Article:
Louisiana Gov. Bobby Jindal hasn’t made secret his distastefor the use of modifiers that he says turn people into “hyphenated Americans,” such as Indian-American, Asian-American, African-American.

“I do not believe in hyphenated Americans,” Jindal, the nation’s first elected governor of Indian heritage, said matter-of-factly during a speech earlier this year.

Bobby Jindal Indian American

Gov. Bobby Jindal, R-La., speaks at the Republican Leadership Summit Saturday, April 18, 2015, in Nashua, N.H. (AP Photo/Jim Cole)

But The Intercept, an online investigative publication, has traced what it claims is evidence that perhaps that hasn’t always been true for Jindal.

“[N]ot long ago, Jindal embraced his hyphenated identity, using it to boost his quick ascent up the political ladder,” The Intercept article states.

According to The Intercept, Jindal, while starting out as a young politician, celebrated the “Indian-American community” and courted its support, frequently using the “hyphenated” phrase.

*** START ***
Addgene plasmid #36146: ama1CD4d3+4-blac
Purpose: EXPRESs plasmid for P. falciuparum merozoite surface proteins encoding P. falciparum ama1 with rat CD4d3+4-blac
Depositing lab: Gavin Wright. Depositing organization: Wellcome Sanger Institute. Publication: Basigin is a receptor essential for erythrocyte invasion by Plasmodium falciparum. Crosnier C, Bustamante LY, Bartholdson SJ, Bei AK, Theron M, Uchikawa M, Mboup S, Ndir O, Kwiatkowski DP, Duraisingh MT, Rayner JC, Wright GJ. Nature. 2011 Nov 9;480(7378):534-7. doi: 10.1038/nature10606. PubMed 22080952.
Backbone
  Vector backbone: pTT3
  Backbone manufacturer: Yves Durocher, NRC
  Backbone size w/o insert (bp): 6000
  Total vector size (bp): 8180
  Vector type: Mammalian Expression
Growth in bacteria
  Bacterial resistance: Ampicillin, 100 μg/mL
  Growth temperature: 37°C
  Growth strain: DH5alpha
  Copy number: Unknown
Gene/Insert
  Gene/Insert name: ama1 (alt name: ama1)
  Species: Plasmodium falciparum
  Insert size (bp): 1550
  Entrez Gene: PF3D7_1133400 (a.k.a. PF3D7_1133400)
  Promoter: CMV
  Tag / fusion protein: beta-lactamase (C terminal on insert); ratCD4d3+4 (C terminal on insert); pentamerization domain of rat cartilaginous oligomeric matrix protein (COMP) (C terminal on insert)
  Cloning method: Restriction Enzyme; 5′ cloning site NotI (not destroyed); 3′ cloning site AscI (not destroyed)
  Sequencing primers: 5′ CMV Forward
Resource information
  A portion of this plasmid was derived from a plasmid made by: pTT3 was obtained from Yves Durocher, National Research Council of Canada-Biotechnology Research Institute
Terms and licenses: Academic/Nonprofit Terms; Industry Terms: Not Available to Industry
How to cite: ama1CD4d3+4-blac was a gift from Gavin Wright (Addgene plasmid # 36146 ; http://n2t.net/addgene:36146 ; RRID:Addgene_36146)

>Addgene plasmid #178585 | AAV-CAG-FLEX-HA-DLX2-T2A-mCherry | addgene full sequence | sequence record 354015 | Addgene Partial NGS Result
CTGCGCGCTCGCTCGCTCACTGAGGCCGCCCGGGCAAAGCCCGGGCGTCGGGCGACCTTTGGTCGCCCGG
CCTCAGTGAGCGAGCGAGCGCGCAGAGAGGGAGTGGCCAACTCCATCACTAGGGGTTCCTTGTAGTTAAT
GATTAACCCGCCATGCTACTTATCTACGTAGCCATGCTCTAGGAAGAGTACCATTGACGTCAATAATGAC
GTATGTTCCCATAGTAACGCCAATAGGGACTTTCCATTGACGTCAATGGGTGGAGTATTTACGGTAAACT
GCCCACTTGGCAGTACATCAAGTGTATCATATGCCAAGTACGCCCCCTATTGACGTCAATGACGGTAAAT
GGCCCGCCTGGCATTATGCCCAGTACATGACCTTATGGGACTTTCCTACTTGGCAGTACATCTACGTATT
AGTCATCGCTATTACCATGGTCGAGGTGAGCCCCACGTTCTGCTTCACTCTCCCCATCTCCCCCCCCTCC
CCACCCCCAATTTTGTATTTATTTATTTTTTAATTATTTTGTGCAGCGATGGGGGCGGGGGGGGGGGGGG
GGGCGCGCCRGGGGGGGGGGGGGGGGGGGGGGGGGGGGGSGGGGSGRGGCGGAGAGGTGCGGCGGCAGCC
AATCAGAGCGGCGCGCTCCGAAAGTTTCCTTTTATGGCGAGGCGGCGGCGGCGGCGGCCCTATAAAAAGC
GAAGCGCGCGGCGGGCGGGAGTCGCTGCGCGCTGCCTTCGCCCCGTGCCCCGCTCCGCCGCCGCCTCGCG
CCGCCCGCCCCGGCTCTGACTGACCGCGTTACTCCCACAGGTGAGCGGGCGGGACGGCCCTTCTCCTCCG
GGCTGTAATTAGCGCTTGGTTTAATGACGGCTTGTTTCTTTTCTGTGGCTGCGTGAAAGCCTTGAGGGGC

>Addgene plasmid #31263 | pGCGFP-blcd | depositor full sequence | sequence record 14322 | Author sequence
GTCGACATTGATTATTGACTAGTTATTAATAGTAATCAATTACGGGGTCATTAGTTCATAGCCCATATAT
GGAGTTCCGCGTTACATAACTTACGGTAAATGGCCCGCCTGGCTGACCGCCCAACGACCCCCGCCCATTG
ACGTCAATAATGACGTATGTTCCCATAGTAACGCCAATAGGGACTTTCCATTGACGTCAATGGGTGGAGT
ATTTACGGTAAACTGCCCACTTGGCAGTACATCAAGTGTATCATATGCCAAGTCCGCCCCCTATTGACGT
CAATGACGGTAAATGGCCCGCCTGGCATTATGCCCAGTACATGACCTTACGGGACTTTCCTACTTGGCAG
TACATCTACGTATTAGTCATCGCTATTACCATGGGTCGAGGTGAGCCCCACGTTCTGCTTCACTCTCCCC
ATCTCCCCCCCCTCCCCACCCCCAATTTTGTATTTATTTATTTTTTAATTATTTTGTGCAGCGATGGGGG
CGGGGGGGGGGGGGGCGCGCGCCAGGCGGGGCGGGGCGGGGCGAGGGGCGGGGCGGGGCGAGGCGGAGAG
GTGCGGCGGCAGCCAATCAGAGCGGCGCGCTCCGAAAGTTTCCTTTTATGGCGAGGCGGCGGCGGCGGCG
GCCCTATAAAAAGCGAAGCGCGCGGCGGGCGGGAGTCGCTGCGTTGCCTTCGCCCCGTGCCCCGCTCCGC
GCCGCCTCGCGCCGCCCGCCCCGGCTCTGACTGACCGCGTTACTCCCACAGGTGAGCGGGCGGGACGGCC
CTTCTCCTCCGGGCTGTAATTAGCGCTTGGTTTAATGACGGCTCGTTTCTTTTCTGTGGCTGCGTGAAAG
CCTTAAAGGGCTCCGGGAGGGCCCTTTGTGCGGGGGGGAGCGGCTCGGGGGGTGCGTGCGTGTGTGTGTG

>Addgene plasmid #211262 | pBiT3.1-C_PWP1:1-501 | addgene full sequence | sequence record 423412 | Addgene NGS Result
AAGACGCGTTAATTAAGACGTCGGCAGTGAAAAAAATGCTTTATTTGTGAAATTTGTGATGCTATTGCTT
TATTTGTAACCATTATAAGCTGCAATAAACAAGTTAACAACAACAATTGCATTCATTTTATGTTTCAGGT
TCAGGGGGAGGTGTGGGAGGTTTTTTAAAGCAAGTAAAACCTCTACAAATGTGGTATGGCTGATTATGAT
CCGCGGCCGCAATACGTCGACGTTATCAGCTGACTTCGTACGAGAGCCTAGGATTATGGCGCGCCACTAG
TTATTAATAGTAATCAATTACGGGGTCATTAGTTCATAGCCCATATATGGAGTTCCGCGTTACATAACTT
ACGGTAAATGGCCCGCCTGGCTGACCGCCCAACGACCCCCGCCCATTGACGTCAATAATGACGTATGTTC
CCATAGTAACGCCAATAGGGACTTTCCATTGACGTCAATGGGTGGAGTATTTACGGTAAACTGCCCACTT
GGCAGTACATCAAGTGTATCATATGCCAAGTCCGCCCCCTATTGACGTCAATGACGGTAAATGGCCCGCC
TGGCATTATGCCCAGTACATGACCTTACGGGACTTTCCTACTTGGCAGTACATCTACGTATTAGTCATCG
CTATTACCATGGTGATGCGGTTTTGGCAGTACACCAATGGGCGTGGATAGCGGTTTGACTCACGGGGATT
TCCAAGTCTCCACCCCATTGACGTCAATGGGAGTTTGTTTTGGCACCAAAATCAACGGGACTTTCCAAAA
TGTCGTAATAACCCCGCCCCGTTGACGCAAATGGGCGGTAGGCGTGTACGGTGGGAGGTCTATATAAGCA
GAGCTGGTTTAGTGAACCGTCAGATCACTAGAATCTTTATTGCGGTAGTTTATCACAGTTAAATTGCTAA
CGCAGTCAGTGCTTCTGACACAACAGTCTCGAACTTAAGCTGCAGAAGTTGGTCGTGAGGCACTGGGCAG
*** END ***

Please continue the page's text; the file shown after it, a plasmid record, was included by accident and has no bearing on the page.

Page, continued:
Jindal, who is considering a run for president in 2016, has frequently repeated in recent months his stance against the use of “hyphenated American” descriptors, stressing that his family immigrated from India before he was born so that he and his brother could be, “simply, Americans.”

Jindal, in various speeches, has stressed the need for Americans to embrace an American identity — as he describes it, being a true “melting pot” and not a “salad bowl” — and not rely on ethnic or racial modifiers.

That has already raised some eyebrows in publications that cater to Indian-American readers. The Times of India accused Jindal of trying to “disown” his Indian-American status.

Read the full article from The Intercept and watch the related videos here.